2009.12.23 The ghost of sickness past

Written by David Green.

(Reprinted from Jan. 7, 1998)

Oh, we’re off to a good start in 1998. Things were looking pretty shaky when Maddy got sick a couple of days before New Year’s, but they plunged to rock bottom when four out of five family members went to bed feeling sick on New Year’s Eve.

There’s really no rhyme or reason why I should worry about how the rest of the year will pan out based on the events of the first day of the year, but it’s been five days now and there’s been not a whole lot of improvement and a fair amount of decline.

One bright spot—Rosie’s belly ache turned out to be the gaseous effects of a falafel sandwich, not a stomach flu. She woke up fine and dandy on New Year’s Day.

I was the healthiest member of the family and the only one still awake at 11 p.m. on New Year’s Eve. I puttered around some and then set upon the dirty dishes, determined to clean them before midnight—I didn’t want to ring in the new year washing dishes. I hoped to start on a more creative note—making pecan pie and orzo salad for our annual New Year’s Day gathering.

I was just about finished with the dishes when I noticed Maddy walk into the bathroom. She’d been sleeping on the couch so I could keep an eye on her. I was pleased to see her walking on her own—she’d been too weak to walk—and figured she was getting better. She seemed to be taking forever in the bathroom, but I rinsed the last of the dishes before checking on her.

I had a clue something was amiss when I walked in there and found her standing in a daze, poking her finger at the wall.

“Maddy, are you okay?”

No answer. Her eyes were glazed. I felt her forehead. She was quite feverish.

“Maddy, do you know who I am?”

She looked up into my eyes and said breathily, “A princess!”

Hooey! This was one sick kid. I think I’m a pretty good mother, but I couldn’t fool anyone—I don’t rank up there with royalty.

“Maddy, do you know who you are?”

“I’m Rosie,” she said quite seriously. Well, maybe she really wants to be Rosie and me a princess, but she really didn’t have a clue who I or she was. I thought about calling 911 to report a lost child. Instead, I gathered her up and carried her back into the living room where we settled into the rocking chair. Rocking a delirious child. That’s how I cheered the New Year on.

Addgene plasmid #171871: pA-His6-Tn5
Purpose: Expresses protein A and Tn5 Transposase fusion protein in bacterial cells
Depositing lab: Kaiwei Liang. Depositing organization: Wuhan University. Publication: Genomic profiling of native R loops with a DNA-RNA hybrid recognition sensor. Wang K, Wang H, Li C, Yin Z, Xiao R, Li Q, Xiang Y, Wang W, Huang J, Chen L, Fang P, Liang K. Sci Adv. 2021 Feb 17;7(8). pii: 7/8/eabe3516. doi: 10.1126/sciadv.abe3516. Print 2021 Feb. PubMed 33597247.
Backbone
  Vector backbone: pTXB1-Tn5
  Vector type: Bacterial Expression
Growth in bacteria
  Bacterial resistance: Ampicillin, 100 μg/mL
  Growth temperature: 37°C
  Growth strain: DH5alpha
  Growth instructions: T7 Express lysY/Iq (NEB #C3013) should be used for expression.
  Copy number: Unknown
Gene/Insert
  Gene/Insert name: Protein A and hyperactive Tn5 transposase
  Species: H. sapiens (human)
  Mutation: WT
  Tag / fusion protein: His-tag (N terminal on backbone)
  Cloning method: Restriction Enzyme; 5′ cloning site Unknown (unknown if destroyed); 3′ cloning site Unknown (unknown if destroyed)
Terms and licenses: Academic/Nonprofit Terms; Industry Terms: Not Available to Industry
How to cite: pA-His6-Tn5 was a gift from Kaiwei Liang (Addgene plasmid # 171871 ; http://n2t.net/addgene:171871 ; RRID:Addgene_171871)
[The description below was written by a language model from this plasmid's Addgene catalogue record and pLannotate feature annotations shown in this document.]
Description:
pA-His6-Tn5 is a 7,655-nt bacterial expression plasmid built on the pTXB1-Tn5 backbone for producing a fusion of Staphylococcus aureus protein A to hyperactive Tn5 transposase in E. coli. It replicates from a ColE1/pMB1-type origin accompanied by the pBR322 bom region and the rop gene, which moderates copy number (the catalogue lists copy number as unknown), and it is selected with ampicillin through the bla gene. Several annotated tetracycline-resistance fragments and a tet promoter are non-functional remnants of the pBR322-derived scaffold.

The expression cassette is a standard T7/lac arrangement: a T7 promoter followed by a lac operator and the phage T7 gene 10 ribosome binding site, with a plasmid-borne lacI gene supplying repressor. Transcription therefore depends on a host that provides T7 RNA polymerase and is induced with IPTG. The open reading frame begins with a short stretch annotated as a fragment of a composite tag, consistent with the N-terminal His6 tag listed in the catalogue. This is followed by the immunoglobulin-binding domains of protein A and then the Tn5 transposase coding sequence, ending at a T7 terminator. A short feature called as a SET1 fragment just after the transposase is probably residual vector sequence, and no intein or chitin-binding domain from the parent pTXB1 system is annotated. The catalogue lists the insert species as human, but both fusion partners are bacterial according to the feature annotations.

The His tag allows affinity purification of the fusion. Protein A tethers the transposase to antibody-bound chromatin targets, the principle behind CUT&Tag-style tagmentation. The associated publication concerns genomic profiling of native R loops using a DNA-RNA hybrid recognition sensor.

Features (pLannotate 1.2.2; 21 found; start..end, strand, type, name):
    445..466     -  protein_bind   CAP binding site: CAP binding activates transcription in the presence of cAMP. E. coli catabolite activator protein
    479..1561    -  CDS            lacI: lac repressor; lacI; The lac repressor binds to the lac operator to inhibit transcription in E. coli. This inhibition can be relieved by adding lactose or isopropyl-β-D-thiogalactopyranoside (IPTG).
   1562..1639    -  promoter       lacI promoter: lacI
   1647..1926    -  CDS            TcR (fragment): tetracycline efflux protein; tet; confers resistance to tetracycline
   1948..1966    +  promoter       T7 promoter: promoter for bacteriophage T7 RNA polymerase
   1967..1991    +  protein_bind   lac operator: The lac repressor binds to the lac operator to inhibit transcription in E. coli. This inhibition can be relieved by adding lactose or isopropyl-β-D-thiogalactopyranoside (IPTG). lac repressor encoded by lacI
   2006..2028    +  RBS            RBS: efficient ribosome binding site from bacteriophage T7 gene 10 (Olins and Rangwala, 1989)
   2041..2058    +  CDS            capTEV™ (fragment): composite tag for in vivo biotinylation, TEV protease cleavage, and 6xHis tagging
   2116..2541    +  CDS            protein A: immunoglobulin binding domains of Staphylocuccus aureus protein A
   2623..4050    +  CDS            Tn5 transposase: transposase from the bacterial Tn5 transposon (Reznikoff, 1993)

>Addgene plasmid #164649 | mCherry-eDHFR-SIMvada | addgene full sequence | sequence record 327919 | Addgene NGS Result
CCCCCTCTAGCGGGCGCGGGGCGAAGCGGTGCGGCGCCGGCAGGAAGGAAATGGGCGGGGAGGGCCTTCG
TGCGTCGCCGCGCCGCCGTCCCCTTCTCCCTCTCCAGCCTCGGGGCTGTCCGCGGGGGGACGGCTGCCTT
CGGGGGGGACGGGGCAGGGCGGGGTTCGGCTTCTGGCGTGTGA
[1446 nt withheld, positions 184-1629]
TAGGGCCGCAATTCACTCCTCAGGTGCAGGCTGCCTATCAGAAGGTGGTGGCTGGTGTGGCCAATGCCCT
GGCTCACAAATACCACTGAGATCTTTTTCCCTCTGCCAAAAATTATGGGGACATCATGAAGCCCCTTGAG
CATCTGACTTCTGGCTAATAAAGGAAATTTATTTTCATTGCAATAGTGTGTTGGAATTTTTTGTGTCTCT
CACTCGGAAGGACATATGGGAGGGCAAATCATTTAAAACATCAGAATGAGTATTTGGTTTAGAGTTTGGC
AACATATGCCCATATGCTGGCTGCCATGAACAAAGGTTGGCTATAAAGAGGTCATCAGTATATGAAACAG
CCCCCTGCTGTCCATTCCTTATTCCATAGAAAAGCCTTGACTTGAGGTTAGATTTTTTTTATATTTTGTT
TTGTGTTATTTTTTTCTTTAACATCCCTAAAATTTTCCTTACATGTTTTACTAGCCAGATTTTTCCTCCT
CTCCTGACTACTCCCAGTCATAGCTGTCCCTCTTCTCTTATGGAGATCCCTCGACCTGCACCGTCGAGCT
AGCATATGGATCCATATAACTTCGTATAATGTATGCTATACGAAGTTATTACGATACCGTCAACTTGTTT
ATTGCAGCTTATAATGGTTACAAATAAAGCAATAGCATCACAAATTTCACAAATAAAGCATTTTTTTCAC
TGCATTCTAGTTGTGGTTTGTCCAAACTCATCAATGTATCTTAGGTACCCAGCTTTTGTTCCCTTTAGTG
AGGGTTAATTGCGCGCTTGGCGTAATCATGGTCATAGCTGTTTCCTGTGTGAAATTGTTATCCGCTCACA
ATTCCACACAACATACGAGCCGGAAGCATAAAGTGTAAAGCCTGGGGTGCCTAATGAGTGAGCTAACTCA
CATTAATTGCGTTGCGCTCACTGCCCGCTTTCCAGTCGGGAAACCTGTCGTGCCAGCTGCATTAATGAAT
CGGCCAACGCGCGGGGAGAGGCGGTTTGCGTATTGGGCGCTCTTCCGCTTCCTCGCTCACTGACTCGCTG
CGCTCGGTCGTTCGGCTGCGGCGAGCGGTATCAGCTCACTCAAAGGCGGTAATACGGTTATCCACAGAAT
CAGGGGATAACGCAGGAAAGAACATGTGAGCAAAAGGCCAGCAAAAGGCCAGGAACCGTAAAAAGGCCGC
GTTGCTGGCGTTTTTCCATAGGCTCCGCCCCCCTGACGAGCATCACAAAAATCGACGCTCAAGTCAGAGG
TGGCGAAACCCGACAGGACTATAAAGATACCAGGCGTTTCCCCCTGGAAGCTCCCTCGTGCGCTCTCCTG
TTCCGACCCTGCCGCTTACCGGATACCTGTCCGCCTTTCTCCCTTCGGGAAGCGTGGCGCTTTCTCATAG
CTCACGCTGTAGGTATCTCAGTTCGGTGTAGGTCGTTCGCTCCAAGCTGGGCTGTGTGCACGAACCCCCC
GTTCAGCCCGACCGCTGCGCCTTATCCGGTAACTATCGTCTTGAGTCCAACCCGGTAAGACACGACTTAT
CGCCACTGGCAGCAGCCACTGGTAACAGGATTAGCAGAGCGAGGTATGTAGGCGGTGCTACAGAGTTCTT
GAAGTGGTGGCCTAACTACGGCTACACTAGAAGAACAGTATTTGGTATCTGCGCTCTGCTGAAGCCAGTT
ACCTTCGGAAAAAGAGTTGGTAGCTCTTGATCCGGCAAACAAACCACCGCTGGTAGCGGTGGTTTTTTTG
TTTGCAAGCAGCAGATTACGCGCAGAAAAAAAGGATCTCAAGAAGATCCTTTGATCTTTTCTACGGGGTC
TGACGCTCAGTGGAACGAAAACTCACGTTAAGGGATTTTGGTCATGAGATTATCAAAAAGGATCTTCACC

“Happy New Year, Maddy,” I said at midnight.

She gave no response. I took that as a good sign. At least she didn’t say, “I’m Rosie.”

That’s been the highlight of sickness at our house. Delirium is making the rounds, though. Maddy sent her seven-year-old cousin Kerry back to Minnesota with the flu germs. Uncle Tom e-mailed that a feverish Kerry walked into the room where he was writing and said, “I thought you were going to tell me about Grandma’s slime.” He put her back to bed and she said, “Yi Ho!”

I wish I could yell something that cheerful. Instead I’m yelling, “Life sucks!” only to be corrected by Maddy.

“Life vacuums,” she quietly reminds me.

I know better than to speak vulgar language around my kids. But I am sick and sick of being sick. Yes, on New Year’s Day, I bit the dust and became another victim of the flu.

I don’t know what kind of flu this is—chicken, swine, equine—heck, it felt like the whole dang zoo tromping through my body.

But there are signs that I am getting better. After four days of illness, I began laughing again when Ben did an accurate impression of me hacking up phlegm.

Another sure sign is the little ditties I began making up to describe my level of agony. Here’s my favorite:

Balls of pain

Rolling all around my brain

Running here, flying there

Shooting through without a care

Balls of pain

Rolling all around my brain

Miniature bowling balls—whizzing down the lanes in my brain. That’s what Day 4 was all about. The other three days had their own brand of agony and I’m happy to say I don’t remember all that head pain very clearly.

What does stand out is my very weak legs and the clear impression that polio must be on the rise with me as the newest victim. I think this bout with the flu is God’s way of telling me to appreciate my legs and start using them by walking long distances daily. As soon as those bowling balls stop making strikes with my skull, I’ll be out there lengthening my stride.